Grilled Steak with Ancho Chile-Coffee Rub

I made Chris Kimball’s Spice-Rubbed Steak on the Grill last week with a Spicy Chipotle Rub, and the results were amazing, 4-1/2 stars. But s I was afraid much of it’s greatness might have come from the more expensive cut of meat I had used; from the rib section. The overall technique of Today’s recipe is exactly the same; but uses ancho chiles, and also coffee grounds and cocoa powder.  The results were good, but not as good as the first time. I was sure that the coffee and cocoa powder would taste out of place, but they deepened the flavor of the chile.  I think that I prefer the slightly brighter flavors of the Spicy Chipotle Chile Rub, but the biggest difference was the reduction of meat quality. Sirloin steak is not very tender. Overall; 3-1/2 stars.

Another variation of CI’s latest grilled steak recipe.

The recipe slightly scores the meat to allow for deeper penetration of the seasoning, and uses salt mixed with tomato paste and a few other water-soluble spices (onion powder, garlic powder) during the “salting phase”. The spice rub was made by toasted whole spices on the stovetop in a skillet, then ground using a spice grinder. Finally, because the recipe called for a lean cut of beef I sprayed the steaks with vegetable oil just before grilling, which gives the crust a head start in becoming moist.

Comments:

  1.  I used top sirloin steak, which was specified in Chris Kimball’s original recipe. The last time I used a steak from the rib section of the cow, which was more tender. The cost different was $7/lb versus only $4/lb today.

Rating: 3-1/2 stars.
Cost: $9.
How much work? Medium.
How big of a mess?  Medium/Low.
Started: 5:00 PM.  Dinner:  6:30 PM.

Chris Kimball’s original recipe is here. My descriptions of how I prepare it today are given below:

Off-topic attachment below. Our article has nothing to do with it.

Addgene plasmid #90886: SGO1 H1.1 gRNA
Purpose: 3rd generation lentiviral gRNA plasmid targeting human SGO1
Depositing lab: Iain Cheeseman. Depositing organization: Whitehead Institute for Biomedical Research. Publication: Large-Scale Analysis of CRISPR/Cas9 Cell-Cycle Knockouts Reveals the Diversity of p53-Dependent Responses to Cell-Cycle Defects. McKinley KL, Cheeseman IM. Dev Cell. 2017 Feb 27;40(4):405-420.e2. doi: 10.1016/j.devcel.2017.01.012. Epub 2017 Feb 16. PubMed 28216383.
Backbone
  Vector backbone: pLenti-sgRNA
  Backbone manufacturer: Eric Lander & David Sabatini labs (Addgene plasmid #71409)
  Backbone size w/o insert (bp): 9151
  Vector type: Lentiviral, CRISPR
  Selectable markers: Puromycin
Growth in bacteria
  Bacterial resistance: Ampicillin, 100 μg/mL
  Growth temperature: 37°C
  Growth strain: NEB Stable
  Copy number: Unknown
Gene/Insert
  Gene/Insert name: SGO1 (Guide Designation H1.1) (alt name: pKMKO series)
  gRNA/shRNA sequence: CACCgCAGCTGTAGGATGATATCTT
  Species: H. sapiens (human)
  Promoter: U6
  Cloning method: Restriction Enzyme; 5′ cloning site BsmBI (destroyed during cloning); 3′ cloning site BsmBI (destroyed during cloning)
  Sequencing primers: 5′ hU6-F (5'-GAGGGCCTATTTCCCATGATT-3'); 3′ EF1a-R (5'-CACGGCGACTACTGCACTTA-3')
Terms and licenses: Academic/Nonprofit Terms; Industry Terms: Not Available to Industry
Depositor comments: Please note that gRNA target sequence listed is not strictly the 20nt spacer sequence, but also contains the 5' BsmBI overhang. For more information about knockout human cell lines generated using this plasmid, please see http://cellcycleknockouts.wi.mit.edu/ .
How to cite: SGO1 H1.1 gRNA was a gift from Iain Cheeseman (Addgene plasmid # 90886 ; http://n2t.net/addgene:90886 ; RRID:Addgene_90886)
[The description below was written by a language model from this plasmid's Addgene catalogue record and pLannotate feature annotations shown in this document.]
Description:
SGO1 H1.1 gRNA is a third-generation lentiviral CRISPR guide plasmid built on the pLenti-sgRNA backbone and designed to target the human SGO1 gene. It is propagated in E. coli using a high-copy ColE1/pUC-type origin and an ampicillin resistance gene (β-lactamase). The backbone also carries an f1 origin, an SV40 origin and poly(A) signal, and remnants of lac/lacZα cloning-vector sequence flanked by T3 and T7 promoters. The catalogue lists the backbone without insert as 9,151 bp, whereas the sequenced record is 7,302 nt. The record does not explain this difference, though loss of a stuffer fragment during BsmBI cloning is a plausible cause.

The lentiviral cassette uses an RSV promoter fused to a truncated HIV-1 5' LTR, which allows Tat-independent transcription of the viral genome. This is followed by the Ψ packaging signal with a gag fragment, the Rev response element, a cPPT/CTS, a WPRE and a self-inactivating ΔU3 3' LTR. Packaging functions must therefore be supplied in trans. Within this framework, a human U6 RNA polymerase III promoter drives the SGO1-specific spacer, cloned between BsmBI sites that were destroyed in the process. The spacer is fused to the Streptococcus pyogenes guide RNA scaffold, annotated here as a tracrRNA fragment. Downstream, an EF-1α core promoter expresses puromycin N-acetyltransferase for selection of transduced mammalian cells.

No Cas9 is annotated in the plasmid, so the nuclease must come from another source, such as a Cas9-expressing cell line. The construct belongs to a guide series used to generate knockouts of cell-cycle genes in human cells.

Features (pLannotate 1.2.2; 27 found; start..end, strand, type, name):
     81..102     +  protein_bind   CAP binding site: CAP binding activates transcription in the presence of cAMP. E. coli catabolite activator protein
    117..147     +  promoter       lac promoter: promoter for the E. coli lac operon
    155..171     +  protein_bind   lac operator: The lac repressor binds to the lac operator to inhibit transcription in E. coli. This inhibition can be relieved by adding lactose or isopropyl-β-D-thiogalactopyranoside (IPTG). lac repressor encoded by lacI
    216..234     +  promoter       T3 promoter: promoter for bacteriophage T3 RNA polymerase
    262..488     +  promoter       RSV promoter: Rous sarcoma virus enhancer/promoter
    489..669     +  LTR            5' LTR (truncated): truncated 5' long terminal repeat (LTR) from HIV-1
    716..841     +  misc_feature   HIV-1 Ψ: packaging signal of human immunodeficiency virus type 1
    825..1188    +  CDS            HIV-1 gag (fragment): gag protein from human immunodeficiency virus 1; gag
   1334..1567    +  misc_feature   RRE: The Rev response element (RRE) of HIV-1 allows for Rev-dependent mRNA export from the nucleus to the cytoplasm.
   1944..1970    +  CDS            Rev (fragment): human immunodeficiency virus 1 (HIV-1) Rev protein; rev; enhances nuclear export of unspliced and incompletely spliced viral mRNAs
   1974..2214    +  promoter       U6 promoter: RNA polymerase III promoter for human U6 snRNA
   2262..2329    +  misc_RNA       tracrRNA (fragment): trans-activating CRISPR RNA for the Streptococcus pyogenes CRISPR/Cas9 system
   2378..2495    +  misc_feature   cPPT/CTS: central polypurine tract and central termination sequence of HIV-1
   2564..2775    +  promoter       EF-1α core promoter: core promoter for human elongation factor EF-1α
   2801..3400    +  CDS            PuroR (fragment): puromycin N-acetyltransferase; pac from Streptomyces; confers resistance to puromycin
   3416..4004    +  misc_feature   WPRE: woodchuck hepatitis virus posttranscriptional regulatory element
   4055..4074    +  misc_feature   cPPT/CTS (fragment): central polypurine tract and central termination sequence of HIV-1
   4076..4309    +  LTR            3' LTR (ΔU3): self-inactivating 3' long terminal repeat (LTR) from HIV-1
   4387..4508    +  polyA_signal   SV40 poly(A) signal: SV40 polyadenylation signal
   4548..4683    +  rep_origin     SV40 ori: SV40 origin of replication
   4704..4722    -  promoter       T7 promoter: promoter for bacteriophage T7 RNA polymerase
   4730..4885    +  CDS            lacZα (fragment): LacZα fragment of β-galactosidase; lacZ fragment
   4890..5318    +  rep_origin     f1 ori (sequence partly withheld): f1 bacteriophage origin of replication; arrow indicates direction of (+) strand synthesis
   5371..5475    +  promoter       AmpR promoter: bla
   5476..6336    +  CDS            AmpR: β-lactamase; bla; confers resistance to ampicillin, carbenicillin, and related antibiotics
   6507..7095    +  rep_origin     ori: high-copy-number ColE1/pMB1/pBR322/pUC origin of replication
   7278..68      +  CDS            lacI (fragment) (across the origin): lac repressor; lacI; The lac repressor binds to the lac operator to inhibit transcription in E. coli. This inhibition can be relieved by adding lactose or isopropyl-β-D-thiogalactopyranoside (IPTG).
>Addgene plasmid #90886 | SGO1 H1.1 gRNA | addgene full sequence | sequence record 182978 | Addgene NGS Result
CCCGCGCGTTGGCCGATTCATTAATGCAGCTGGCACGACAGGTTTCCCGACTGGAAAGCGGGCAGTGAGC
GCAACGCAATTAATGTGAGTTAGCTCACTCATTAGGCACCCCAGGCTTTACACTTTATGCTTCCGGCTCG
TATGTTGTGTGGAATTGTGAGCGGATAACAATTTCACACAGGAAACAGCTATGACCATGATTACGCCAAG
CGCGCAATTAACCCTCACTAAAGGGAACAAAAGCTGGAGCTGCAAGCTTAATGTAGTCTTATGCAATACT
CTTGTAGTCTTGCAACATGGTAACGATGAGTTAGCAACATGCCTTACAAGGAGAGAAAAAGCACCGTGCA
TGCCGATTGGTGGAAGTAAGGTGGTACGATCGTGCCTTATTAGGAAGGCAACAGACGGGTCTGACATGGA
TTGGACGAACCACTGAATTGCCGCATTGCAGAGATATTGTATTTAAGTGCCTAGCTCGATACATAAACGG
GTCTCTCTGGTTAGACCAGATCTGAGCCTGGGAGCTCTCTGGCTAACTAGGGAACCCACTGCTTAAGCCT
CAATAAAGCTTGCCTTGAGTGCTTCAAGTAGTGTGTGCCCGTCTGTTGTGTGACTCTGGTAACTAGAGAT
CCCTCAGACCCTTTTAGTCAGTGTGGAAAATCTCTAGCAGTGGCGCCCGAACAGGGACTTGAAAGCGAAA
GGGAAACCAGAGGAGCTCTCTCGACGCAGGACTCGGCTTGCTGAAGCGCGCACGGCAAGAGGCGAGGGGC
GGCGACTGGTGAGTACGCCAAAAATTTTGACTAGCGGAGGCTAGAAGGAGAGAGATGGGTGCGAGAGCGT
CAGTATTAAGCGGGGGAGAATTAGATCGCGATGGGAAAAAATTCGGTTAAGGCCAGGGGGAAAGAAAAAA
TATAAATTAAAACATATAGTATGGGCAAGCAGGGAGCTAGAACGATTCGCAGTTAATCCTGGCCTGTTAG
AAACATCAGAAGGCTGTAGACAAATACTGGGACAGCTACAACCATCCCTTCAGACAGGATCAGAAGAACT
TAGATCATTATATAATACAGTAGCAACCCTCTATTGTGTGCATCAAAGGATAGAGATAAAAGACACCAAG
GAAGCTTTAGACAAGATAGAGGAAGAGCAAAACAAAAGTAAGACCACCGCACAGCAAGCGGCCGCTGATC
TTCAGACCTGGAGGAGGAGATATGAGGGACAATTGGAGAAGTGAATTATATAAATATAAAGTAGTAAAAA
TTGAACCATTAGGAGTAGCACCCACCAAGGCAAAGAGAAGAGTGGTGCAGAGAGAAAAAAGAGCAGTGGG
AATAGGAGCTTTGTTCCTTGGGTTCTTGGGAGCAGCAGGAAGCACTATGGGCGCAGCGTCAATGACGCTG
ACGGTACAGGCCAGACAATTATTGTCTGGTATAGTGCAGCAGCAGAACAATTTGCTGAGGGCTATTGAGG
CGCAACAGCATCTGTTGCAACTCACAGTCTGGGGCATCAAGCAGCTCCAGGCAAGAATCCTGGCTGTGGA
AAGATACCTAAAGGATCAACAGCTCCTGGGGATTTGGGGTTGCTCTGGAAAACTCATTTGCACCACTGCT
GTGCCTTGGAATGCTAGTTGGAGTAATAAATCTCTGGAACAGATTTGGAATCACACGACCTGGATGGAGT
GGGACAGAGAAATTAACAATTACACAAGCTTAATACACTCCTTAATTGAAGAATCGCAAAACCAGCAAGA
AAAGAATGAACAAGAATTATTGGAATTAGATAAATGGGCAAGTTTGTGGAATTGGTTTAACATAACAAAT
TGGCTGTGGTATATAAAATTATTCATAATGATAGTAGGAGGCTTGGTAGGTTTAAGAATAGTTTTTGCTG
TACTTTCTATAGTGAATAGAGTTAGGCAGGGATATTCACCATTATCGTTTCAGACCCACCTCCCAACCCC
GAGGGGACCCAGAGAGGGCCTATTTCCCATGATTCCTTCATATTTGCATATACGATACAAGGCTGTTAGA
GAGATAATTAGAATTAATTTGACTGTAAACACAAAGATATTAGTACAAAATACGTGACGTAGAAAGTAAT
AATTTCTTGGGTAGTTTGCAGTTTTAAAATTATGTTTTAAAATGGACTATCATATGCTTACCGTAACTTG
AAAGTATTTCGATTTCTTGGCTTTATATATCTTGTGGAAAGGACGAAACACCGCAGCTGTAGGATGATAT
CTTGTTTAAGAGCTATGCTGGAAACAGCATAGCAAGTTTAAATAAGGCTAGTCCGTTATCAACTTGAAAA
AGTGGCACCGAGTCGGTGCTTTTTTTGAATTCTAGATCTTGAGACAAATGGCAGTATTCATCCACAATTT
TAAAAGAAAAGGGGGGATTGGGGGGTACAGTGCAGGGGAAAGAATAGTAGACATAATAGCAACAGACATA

Steaks:
2 teaspoons tomato paste
2 teaspoons fish sauce
1-1/2 teaspoons kosher salt
1/2 teaspoon onion powder
1/2 teaspoon garlic powder
2 boneless sirloin shell steaks, about 1″ thick (about 1-1/2 pounds)

Spice Rub:
1 dried ancho chile
4 teaspoons cumin seeds
4 teaspoons coriander seeds
1/2 teaspoon red pepper flakes
1/2 teaspoon black peppercorns
1 tablespoon sugar
2 teaspoons ground coffee
1 teaspoon cocoa powder
Vegetable oil spray

  1. In a small bowl, mix together equal amounts of tomato paste and fish sauce. Add kosher salt, onion powder and garlic powder.
  2. Use paper towels to dry both side of the steak. Use a chef’s knife to create a cross-hatch pattern on both sides of the steak, with the slits cut 1/16″ deep and 1/2″ apart. Evenly rub the tomato/salt mixture on both sides of the steaks, and place them on a wire rack. Allow to sit at room temperature for 1 hour.
  3. With about 30 minutes to go, completely open the bottom and top vents of the grill. Light a chimney starter filled with charcoal.
  4. Remove the stem and seeds from your chiles and tear into 1/2″ pieces. Place a 10″ skillet over medium-low burner, and toast the chiles, cumin seeds, coriander seeds, red pepper flakes and whole peppercorns for about 4 minutes; until they begin to smoke. Empty onto a small plate and allow to cool for 5 minutes, before grinding in a spice grinder. I used a small coffee grinder and processed until it was coarsely ground.  Empty into a small bowl and mix together the remaining spices: sugar, ground coffee, and cocoa powder.
  5. Evenly sprinkle half the seasoning mixture over each side of the steaks, pressing until the mixture becomes moist. Spray the steaks lightly with vegetable oil spray, before flipping to season the second side.
  6. Grill the steaks over the hot-side of the grill, covered, until the outside is charred, about 4 minutes per side. Move the steaks to the cooler side, cover, and continue cooking until the desired internal temperature has been reached. 125-degrees is medium-rare, 130-degrees is medium, etc.
  7. Allow steaks to rest on a clean wire rack, loosely tented with foil, for 10 minutes before slicing thinly against the grain.

4 Responses to Grilled Steak with Ancho Chile-Coffee Rub

  1. Anonymous says:

    O.K. So, I don’t understand the coffee grounds. Isn’t the consistency a bit wierd on steak? I hate it when they get into my coffee by mistake, so I dunno about steak.

  2. David O'Connell says:

    I tried the Spicy Chipotle Rub on a sirloin steak as suggested by Cooks Illustrated, and I was disappointed with the chewy somewhat muddled results. I agree with the writer that the better the cut, the better the result; but, the point of the recipe was to salt an inferior cut to make it better.

    This follows upon a theory I have read elsewhere, where you bomb the meat with salt for about 20 minutes, wash it off, then grill. It works about half the time, depending on the fattiness of the meat. On a rib-eye, it turns out a great fatty steak that melts in your mouth. With a tough fatless slice of rump or sirloin, you get what you pay for.